Over the years, the DC Extended Universe has had a rather interesting history. DC Films and Warner Bros. have produced a series of underwhelming releases such as Justice League (2017), Aquaman (2018), and Suicide Squad (2016). However, after the overwhelming success of Joker (2019) on both critical and commercial fronts, DC looks like it’s heading in a better direction, employing A–List Hollywood directors to elevate the quality of their films. At their virtual DC FanDome event, DC revealed a series of upcoming films that got fans excited. The most notable of these films? The highly anticipated The Batman (2022), directed by Matt Reeves and starring Robert Pattinson.
I know what you might be thinking: another Batman reboot, with another new actor? This is perfectly understandable at first glance, especially since Ben Affleck’s Batman garnered extremely mixed reviews. However, something about this new approach to the Batman story seems promising. The Batman is going to take an unconventional approach to the Dark Knight, one that fans haven’t seen before on the silver screen. The film will presumably focus on a younger Batman—one that is likely still trying to find his footing in the world of vigilante crime–fighting. The Batman is also supposed to be dark, resembling a gritty and violent tale that resembles the violence within Batman comics. These factors, combined with the unique villains being pitted against Pattinson’s Batman, distinguish the upcoming interpretation as a refreshing take on Gotham’s Caped Crusader.
While many entries in the Batman franchises have flirted with darkness, few have really delved into the trauma that haunts Bruce Wayne below Batman’s cowl. Christopher Nolan’s Dark Knight Trilogy captured a realistic Batman, with Christian Bale's performance delivering an honest portrayal of Bruce Wayne that tapped into his backstory. However, for a character whose entire existence is forged on revenge, Bale’s Bruce Wayne doesn’t have the same brutality that the comic books reflect.
In contrast, Pattinson has said that Reeves drew inspiration from classic comic book story arcs for this film—specifically the comic series The Long Halloween, a murder mystery in Batman’s early days as a crime fighter that highlights his dark origins. The trailer for The Batman certainly alludes to a brutal Batman, featuring a full–on criminal–beatdown that instantly made me think, “Now this is Batman.” Highly successful productions like Joker and The Boys have shown that dark superhero stories can still become huge successes, and applying that principle to a popular hero like Batman will surely take in massive numbers at the box office.
The inspiration from The Long Halloween correlates with the potential for a diverse set of characters, something that was confirmed in The Batman’s viral trailer. Fans are tired of seeing Batman versus Joker. Even though the last time the two met on the big screen was in The Dark Knight, other creative mediums like comics and video games frequently pit the pair against each other. The trailer indicates that the Riddler will serve as the main antagonist, but the trailer also teased appearances from other iconic villains such as Catwoman and the Penguin, with more rumored to appear—all of whom are supposed to be early into their criminal careers in Gotham City.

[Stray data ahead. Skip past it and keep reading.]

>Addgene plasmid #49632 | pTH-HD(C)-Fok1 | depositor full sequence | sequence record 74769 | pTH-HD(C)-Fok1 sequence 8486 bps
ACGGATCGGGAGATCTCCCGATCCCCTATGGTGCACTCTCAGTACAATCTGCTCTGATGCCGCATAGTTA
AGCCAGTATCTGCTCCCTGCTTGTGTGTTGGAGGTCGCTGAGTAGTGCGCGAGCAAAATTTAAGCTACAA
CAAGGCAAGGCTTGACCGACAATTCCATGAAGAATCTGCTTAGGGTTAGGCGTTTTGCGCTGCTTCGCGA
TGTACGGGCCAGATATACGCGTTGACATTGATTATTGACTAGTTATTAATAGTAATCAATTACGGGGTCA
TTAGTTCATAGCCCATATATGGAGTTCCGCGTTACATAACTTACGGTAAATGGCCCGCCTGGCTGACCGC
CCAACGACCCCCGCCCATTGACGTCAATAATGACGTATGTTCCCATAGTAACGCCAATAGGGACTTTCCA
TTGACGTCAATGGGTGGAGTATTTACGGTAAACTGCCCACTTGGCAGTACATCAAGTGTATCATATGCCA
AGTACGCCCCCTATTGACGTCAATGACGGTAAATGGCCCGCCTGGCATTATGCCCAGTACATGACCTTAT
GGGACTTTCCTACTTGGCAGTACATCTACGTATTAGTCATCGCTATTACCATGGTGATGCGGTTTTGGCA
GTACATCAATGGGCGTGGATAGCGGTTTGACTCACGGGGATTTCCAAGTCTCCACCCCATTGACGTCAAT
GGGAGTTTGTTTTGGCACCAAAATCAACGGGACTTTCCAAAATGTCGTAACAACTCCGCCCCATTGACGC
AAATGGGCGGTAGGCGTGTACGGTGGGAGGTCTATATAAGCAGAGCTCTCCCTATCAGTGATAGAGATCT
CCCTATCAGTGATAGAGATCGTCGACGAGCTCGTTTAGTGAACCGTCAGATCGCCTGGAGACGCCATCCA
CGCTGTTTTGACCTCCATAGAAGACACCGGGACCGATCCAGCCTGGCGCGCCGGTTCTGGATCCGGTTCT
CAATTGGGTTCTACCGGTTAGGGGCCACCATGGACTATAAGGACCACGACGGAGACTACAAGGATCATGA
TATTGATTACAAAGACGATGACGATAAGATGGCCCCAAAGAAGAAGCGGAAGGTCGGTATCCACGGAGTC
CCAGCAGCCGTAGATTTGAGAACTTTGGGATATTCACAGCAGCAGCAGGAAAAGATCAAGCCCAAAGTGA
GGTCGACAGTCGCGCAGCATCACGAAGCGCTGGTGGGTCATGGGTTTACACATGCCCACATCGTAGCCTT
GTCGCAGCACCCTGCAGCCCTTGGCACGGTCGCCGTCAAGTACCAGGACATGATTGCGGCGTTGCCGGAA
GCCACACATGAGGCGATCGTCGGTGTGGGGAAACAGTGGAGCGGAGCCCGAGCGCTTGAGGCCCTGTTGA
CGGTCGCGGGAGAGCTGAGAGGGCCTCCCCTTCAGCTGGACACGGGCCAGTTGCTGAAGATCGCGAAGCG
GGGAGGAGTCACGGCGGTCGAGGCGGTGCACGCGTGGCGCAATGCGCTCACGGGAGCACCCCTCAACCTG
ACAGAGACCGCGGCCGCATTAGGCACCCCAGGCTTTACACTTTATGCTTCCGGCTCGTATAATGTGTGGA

This will be a fresh storyline for Batman, where most films see the Caped Crusader taking on one primary villain. The Riddler is depicted as an intelligent and calculated villain that contests Batman’s intelligence, and the trailer even indicates that the Riddler knows secrets about Batman that are beyond the scope of his own.
What has probably drawn the most skepticism for this upcoming film is the casting of Robert Pattinson as Bruce Wayne. Many have argued that the actor doesn’t have enough experience to fulfill such a popular role, but Tom Holland had the same criticisms within the Marvel Cinematic Universe, and he portrays a great Spider–Man. The skeptics who question Pattinson’s acting ability have probably not seen any Pattinson films other than the Twilight franchise, as the actor has demonstrated excellent performances in films like The Lighthouse (2019), Good Time (2017), and most recently Christopher Nolan’s new feature film, Tenet (2020). There will be a heavy pressure on Pattinson to fill the shoes of such an iconic character within pop–culture, but his past performances have proven that he’s ready to take a chance at the Dark Knight.
To top this all, The Batman is confirmed to have no connection to previous films within the DCEU, a decision that is probably for the best given the DCEU’s underperforming and shaky history. This film has already experienced enough problems in production due to the COVID–19 pandemic, including Pattinson himself contracting the virus, so tying it to a dark past already piles on concerns for the film. The Batman is currently slated for a 2022 release in light of these major setbacks, but I’m confident that this film will be well worth the wait, and is likely to wow audiences with a classic hero's tale told from a new and darker lens.